G20 ‘ever more important’ for global economic governance, says QNB
As large emerging market (EM) economies catch up and continue to grow faster than major advanced economies, the G20 dynamics evolve, making it an ever more important arrangement for global economic governance, QNB has said in an economic commentary. The recent detente in bilateral trade between the US and China, agreed last week during the G20 Summit in Buenos Aires, is just the latest expression of both the new dynamics and overall importance of the forum.
“The G20 has indeed gone a long way from its origins in the late 1990s and is set to become even more central as global economic convergence takes place. Our analysis focuses on the underlying economic factors behind the G20 growing influence,” QNB said.
The G20 is an international forum for the governments and central bank governors of some of the largest economies in the world, deemed of systemic significance for the international financial system. Membership includes 19 countries and one bloc, the European Union, represented by the European Commission and the European Central Bank. Member countries are comprised of the traditional G7 countries (Canada, France, Germany, Italy, Japan, the UK, and the US), Brics countries (Brazil, Russia, India, China, and South Africa), MIST countries (Mexico, Indonesia, South Korea, and Turkey), Argentina, Australia as well as Saudi Arabia.
Taken together, the G20 makes up more than 90% of the world economy. While this number has been stable since the official creation of the group in 1999, the economic clout of different countries within the group has changed dramatically. Indeed, the strength of the G-7 has dwindled, while large EM economies, led by the Brics and MIST countries, have increased substantially. Curiously, the G20 was initially conceived by the G7 countries to tackle international financial stability issues associated with the spillover of EM balance of payment and debt crisis in the late 1990s. Back when the G20 was created, EM economies were still seen as the most important sources of international financial crisis. However, perceptions changed significantly after the Great Financial Crisis (GFC) of 2007-09, when the G20 was chosen as the preferred forum for a co- ordinated response to the crisis. The status of the G20 has then changed and activities started to include a summit of heads of state or government.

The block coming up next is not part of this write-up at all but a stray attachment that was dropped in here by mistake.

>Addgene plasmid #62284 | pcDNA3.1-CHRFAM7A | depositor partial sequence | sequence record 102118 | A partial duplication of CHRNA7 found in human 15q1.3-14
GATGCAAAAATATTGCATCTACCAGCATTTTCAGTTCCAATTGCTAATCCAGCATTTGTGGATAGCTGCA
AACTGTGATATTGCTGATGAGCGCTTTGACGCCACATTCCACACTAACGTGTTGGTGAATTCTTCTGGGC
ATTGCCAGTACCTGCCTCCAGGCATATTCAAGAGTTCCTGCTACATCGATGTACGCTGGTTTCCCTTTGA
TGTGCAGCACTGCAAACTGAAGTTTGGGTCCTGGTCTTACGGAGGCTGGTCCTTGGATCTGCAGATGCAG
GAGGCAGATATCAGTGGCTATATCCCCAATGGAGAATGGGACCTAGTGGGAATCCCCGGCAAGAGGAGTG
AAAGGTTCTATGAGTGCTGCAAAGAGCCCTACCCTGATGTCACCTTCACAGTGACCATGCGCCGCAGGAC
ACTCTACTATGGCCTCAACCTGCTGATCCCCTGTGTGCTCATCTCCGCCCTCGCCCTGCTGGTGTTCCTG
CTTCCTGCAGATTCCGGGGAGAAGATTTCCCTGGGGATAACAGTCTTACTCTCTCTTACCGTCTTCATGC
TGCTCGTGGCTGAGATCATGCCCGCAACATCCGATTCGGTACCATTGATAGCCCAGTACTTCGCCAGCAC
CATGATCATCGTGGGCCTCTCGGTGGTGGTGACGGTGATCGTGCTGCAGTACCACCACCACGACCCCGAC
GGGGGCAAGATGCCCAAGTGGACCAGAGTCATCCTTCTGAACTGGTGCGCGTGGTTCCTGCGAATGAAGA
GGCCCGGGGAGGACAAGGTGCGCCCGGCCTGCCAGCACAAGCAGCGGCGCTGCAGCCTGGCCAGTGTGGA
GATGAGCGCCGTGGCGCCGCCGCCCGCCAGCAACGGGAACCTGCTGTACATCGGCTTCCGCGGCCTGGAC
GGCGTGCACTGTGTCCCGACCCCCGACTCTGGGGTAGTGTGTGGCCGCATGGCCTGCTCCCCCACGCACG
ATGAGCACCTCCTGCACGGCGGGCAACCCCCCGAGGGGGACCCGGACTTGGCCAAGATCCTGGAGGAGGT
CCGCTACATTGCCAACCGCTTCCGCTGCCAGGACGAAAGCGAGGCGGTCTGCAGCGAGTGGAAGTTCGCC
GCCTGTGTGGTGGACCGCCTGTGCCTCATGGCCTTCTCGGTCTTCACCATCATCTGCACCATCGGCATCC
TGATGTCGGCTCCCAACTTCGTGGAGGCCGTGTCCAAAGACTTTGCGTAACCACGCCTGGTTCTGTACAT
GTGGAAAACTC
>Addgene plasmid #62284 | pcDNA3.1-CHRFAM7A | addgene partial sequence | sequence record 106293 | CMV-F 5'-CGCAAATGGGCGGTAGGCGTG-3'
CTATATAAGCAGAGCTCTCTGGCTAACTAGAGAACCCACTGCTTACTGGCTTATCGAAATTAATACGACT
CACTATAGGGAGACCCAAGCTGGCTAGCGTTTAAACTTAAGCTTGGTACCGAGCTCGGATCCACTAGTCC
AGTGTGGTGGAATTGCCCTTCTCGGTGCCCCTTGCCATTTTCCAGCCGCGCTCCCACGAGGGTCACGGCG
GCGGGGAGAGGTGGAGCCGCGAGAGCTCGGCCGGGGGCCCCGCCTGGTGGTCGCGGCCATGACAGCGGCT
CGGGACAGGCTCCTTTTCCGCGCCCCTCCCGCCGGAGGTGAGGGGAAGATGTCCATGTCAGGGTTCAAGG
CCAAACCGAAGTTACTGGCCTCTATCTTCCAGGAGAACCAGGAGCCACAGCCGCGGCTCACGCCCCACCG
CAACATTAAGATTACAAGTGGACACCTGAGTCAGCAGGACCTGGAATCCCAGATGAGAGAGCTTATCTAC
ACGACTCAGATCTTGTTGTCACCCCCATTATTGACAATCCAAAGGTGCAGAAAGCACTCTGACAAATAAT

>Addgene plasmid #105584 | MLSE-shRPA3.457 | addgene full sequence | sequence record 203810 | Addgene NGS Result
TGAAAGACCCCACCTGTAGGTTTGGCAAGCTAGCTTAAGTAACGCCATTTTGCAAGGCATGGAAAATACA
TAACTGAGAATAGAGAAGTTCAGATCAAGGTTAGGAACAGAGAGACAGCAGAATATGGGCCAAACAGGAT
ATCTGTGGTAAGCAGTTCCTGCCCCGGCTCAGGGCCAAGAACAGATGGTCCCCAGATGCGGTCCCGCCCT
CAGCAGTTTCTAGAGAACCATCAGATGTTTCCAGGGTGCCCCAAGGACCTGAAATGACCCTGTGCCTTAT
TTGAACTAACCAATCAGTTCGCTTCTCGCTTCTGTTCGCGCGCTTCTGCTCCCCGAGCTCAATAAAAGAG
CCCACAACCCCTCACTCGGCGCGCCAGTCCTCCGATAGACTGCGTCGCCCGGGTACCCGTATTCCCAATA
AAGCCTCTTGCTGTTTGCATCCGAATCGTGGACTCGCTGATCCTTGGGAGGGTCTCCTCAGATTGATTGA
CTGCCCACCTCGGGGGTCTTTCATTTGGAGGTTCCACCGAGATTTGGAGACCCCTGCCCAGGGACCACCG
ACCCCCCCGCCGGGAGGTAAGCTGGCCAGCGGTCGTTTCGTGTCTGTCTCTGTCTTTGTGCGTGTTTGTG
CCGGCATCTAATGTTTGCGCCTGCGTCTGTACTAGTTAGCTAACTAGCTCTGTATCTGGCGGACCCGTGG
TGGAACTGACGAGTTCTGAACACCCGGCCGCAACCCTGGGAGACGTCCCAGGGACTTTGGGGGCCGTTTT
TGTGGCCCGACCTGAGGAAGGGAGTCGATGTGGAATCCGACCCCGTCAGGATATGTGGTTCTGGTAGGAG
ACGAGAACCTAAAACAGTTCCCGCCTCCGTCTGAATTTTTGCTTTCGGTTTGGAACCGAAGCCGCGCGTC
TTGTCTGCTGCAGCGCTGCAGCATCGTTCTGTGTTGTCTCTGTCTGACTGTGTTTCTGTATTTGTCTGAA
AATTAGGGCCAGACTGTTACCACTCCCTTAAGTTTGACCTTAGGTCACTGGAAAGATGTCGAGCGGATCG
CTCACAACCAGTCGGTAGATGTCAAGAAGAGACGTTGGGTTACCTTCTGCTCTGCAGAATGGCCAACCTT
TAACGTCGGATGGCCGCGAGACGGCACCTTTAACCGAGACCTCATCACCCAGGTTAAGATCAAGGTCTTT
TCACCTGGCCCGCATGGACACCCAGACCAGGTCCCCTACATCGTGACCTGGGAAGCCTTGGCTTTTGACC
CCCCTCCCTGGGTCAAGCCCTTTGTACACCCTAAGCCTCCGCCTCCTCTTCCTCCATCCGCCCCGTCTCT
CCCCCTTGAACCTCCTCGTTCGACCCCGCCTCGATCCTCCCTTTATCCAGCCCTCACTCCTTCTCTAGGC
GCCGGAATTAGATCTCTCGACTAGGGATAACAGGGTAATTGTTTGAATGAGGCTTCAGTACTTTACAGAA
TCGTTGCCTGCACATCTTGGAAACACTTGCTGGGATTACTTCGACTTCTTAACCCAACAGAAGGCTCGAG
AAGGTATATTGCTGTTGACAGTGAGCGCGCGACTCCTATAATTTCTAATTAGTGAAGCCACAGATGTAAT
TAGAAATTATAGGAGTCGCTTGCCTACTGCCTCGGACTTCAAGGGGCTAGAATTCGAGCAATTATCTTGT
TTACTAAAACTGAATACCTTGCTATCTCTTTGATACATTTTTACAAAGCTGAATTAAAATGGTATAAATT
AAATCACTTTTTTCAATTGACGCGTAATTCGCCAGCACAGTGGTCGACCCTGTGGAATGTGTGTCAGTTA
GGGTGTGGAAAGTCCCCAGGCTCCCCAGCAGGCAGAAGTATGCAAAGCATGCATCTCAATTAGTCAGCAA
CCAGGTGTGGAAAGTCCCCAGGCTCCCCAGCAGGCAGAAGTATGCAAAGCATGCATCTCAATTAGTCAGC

The 2009 G20 London Summit was a watershed moment for global economic co- ordination, as member states pledged to mobilise $1.1tn to support trade finance and international financial organisations. Since then, the G20 evolved to become the premier forum for discussing, planning and monitoring the global economy. Importantly, EM members of the G20 started to be seen as equal partners or part of the solution to the crisis originated in the advanced economies rather than sources of financial problems. The change in the status of the EM economies within the G20 was and still is mostly associated with their economic performance and growing influence in both global activity and finance. While the G7 countries represented 73% of the nominal GDP of the G20 (in dollar terms) when the forum was created, this number has shrunk to 60% during the peak of the GFC and now hovers around 50%.
In contrast, EM economies increased their GDP share within the G20 from the initial 15% to 25% in the peak of the GFC to the current 34%. Large Brics and MIST countries spearheaded the way.
China, India, Indonesia, Turkey, South Korea and Russia were the G20 growth champions over this century. Under their leadership, the Brics and MIST were able to expand respectively 8.6 and 2.4 times faster in nominal terms (dollar) than G7 countries.
The Brics currently represents around 27% of the G20 economies, while the MIST represents nearly 5%.
Over the next five years, the International Monetary Fund estimates that the Brics and MIST are going to continue to grow faster than the G7 economies. From 2019 to 2023, the Brics and MIST are expected to grow respectively 2.2 and 1.8 times faster than the G7 economies, representing 31% and 6% of the G20 USD nominal GDP, respectively.
In short, QNB noted global economic convergence is expected to continue and the importance of the G20 as a forum for governance is set to increase accordingly, as key EM economies become systemically significant for financial stability and global growth.